Freedom of the Press
You are here
Press Freedom Score (0 = best, 100 = worst)
Legal Environment(0 = best, 30 = worst)
Political Environment(0 = best, 40 = worst)
Economic Environment(0 = best, 30 = worst)
Despite constitutional and legal protection for freedom of speech and of the press, media freedom in Azerbaijan continued to decline in 2007. The government has no tolerance for criticism and uses libel suits, unfair trials, physical attacks, and financial pressure to clamp down on opposition media. A draft law on defamation has yet to be adopted. As a result, libel remains a criminal offense, punishable with high fines and up to three years’ imprisonment. Nine journalists were in prison during 2007, including one who had been behind bars since 2006, making Azerbaijan the world’s fifth-ranked jailer of journalists, according to the Committee to Protect Journalists. Three remained in jail at year’s end. The government wields significant control over the National Television and Radio Council (NTRC), the broadcast watchdog and licenser. The Frequency Commission provides the NTRC with a list of available frequencies to assign, but only two licenses were granted in 2007. ANS TV received a six-year broadcast license in April after being shut down for several months in 2006 by the NTRC.
In the year’s first prosecution of a reporter, Nota Bene journalist Faramaz Allahverdiyev was convicted of libeling the minister of internal affairs and sentenced to two years in prison in January. In May, Sanat journalist Rafig Taghi and editor in chief Samir Sadagatoglu were convicted of inciting religious hatred and sentenced to three and four years in prison, respectively. Also that month, Mukhalifet journalist Yashar Aghazade and editor in chief Rovshan Kabirli were convicted of libel and sentenced to 30 months’ imprisonment as a result of a lawsuit filed by a member of parliament. These five journalists were released by a December presidential pardon. Bizim Yol journalist Mushvig Huseynov was arrested in July on bribery charges that he claimed were part of a frame-up, and he remained in pretrial detention for the rest of the year. Eynulla Fatullayev, editor of the Russian-language weekly Realny Azerbaijan and the Azerbaijani daily Gundelik Azerbaijan, was sentenced in October to eight and a half years in prison on charges of threatening terrorism, inciting ethnic hatred, and tax evasion. The charges stemmed from an article criticizing Azerbaijan’s relations with Iran. Fatullayev had received a death threat in March, and he was sentenced to 30 months in prison in April for defamation in an internet post he denied writing. His two newspapers were evicted from their offices and closed in May over alleged fire-safety violations, prompting more than two dozen of the papers’ journalists to apply for political asylum abroad. In November, a Baku court sentenced Ideal editor in chief Nazim Guliyev to 30 months in prison for libel, but he was released in December after an appeals court overturned the initial ruling. Also in November, police arrested Azadliq editor in chief Ganimat Zahidov on what he claimed were fabricated charges of hooliganism and inflicting minor bodily harm; he remained in pretrial detention at year’s end. Radio Free Europe/Radio Liberty (RFE/RL) correspondent Ilgar Nasibov was convicted of libel in December. Although the ruling was overturned just days later, he was immediately sentenced to a year of probation for a separate libel case involving a 2006 Azadliq article he said he did not write.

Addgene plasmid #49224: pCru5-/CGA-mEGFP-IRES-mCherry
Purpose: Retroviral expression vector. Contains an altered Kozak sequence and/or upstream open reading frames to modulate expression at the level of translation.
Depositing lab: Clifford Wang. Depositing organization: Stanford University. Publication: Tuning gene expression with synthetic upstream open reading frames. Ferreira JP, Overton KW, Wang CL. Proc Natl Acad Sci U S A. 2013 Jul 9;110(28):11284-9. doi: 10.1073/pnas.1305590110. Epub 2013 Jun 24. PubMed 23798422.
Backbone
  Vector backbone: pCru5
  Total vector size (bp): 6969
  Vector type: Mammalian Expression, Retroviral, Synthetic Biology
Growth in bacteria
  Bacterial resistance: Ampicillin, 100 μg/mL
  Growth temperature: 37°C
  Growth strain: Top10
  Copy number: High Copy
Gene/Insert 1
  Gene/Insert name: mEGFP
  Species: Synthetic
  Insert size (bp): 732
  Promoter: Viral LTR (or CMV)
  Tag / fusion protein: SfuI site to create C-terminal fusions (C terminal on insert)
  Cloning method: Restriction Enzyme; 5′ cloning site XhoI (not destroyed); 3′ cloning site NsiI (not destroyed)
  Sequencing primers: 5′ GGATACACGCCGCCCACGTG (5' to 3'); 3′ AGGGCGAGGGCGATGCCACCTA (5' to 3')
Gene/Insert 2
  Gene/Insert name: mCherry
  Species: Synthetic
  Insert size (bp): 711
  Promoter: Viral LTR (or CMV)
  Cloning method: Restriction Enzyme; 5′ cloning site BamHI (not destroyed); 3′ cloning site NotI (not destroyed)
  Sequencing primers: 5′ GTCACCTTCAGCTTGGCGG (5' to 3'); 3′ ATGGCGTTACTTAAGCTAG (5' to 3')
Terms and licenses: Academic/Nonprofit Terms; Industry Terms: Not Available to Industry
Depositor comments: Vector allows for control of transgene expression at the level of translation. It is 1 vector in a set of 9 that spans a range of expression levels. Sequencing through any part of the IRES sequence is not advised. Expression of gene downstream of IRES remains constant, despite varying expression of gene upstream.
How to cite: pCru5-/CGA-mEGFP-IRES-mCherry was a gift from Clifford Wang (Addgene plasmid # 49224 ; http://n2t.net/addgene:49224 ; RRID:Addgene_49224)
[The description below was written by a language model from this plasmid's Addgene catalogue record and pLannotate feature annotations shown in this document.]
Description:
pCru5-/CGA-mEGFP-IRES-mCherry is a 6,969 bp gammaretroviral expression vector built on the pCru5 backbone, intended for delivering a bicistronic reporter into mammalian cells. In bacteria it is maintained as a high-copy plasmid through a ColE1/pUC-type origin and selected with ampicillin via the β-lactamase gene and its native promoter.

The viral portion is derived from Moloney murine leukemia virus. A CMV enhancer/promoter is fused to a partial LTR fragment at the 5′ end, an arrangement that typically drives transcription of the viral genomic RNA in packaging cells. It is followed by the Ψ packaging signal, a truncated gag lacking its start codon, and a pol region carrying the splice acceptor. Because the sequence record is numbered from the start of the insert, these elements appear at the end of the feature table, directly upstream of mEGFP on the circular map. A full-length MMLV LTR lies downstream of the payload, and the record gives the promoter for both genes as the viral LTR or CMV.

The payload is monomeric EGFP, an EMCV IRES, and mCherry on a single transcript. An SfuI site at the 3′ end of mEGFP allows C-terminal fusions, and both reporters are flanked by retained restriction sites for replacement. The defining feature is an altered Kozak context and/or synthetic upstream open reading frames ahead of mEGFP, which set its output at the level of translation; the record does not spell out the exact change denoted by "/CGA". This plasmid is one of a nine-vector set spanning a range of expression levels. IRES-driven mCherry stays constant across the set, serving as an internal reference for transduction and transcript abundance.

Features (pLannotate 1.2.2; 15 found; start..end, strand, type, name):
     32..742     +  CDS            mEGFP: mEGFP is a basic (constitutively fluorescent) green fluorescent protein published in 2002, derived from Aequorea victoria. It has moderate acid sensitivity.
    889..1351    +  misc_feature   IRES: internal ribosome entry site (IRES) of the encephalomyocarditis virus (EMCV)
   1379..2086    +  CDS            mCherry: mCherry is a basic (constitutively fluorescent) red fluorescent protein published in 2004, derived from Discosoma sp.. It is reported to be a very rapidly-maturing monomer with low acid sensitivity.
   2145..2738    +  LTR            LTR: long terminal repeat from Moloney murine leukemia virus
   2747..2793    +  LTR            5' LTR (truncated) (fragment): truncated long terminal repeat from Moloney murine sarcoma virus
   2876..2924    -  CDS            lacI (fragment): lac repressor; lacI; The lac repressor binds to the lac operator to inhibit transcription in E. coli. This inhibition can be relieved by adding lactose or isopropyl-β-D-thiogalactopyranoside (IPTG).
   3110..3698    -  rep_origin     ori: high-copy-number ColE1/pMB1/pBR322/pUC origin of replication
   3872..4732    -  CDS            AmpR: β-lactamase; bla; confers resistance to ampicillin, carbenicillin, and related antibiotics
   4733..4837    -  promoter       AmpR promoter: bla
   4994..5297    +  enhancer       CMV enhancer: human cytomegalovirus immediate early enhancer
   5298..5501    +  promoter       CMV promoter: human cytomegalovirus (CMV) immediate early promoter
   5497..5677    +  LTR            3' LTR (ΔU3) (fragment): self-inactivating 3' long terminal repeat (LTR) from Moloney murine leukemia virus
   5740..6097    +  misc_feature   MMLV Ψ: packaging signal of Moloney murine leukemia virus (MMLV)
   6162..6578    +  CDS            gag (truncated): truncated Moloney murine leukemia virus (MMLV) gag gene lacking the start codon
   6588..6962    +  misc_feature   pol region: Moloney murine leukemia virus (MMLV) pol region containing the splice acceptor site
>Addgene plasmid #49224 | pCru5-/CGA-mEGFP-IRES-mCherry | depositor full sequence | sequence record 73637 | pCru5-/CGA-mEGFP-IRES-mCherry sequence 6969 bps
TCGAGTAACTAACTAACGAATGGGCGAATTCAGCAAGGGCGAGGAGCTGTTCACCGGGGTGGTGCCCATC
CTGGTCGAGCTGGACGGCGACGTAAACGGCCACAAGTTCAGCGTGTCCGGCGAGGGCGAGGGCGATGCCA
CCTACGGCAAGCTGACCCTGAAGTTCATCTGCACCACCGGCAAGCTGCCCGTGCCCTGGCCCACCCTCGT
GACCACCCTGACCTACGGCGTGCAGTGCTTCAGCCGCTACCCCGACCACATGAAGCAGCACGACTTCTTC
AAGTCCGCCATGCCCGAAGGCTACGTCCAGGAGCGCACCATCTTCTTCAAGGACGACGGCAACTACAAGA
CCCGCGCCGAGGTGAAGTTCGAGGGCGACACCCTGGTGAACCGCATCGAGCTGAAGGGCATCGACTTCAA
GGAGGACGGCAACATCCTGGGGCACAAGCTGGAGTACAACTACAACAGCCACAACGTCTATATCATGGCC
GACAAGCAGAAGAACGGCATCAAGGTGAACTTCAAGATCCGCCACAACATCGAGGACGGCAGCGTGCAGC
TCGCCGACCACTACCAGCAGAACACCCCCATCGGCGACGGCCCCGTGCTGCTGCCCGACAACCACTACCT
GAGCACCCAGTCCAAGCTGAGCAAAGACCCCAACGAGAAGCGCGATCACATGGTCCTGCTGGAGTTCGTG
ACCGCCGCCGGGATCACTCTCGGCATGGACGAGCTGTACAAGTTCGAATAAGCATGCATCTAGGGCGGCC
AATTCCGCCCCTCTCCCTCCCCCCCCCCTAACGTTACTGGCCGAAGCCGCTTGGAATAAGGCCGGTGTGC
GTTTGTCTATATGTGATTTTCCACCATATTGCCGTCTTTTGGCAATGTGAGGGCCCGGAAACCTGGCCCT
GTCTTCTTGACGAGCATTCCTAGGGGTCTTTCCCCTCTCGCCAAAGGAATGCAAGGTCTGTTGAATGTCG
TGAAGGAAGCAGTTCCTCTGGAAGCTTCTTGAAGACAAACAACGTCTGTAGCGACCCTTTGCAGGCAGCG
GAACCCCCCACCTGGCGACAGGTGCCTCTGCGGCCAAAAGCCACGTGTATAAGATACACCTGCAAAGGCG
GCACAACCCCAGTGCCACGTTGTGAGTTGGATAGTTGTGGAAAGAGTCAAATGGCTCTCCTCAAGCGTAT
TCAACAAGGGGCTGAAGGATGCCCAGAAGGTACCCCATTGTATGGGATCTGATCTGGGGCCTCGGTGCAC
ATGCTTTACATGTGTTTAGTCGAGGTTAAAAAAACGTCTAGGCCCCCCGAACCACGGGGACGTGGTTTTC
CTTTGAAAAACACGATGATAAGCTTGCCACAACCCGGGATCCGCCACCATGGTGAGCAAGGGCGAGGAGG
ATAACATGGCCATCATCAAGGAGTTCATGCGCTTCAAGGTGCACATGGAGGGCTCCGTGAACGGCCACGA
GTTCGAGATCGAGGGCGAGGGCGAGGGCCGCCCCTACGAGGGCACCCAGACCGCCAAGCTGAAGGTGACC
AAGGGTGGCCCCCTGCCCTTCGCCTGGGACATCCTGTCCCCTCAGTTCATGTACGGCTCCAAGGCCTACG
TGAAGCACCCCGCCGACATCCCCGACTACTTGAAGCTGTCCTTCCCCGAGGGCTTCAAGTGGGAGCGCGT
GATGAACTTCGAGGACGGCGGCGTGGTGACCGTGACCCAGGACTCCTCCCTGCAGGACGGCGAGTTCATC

While journalists in Azerbaijan frequently face prison time, those who carry out physical attacks on them enjoy almost total impunity. There were several reports of violence against journalists in 2007, most of them involving beatings by policemen. Meanwhile, there was no progress in solving crimes committed against journalists in previous years, including the March 2006 kidnapping of Azadliq journalist Fikret Huseynli, a gruesome May 2006 attack on Bizim Yol editor Bahaddin Haziyev, and the 2005 murder of Monitor editor Elmar Huseynov.
Despite the intimidation they face, a relatively large number of opposition and independent media outlets continue to function. However, with distribution channels run by progovernment companies and most newspapers having to use government-owned printing presses, opposition print media are not readily available across the country. The government continues to pressure independent vendors who distribute opposition newspapers. There were a total of 21 television stations and 10 radio stations in 2007. State channels compete with private stations, but those featuring opposition views are not available nationwide. The government has used libel laws to punish critical writing online, and in January 2007 it reportedly blocked access to a website featuring criticism of state economic policy. The site’s creator was sentenced to 12 days in jail for resisting arrest, though he was quickly released on appeal. A satirical site was also blocked that month, and after a brief reappearance it remained blocked at year’s end. Internet usage remains low, with an estimated 13 percent of the population accessing the medium on a regular basis.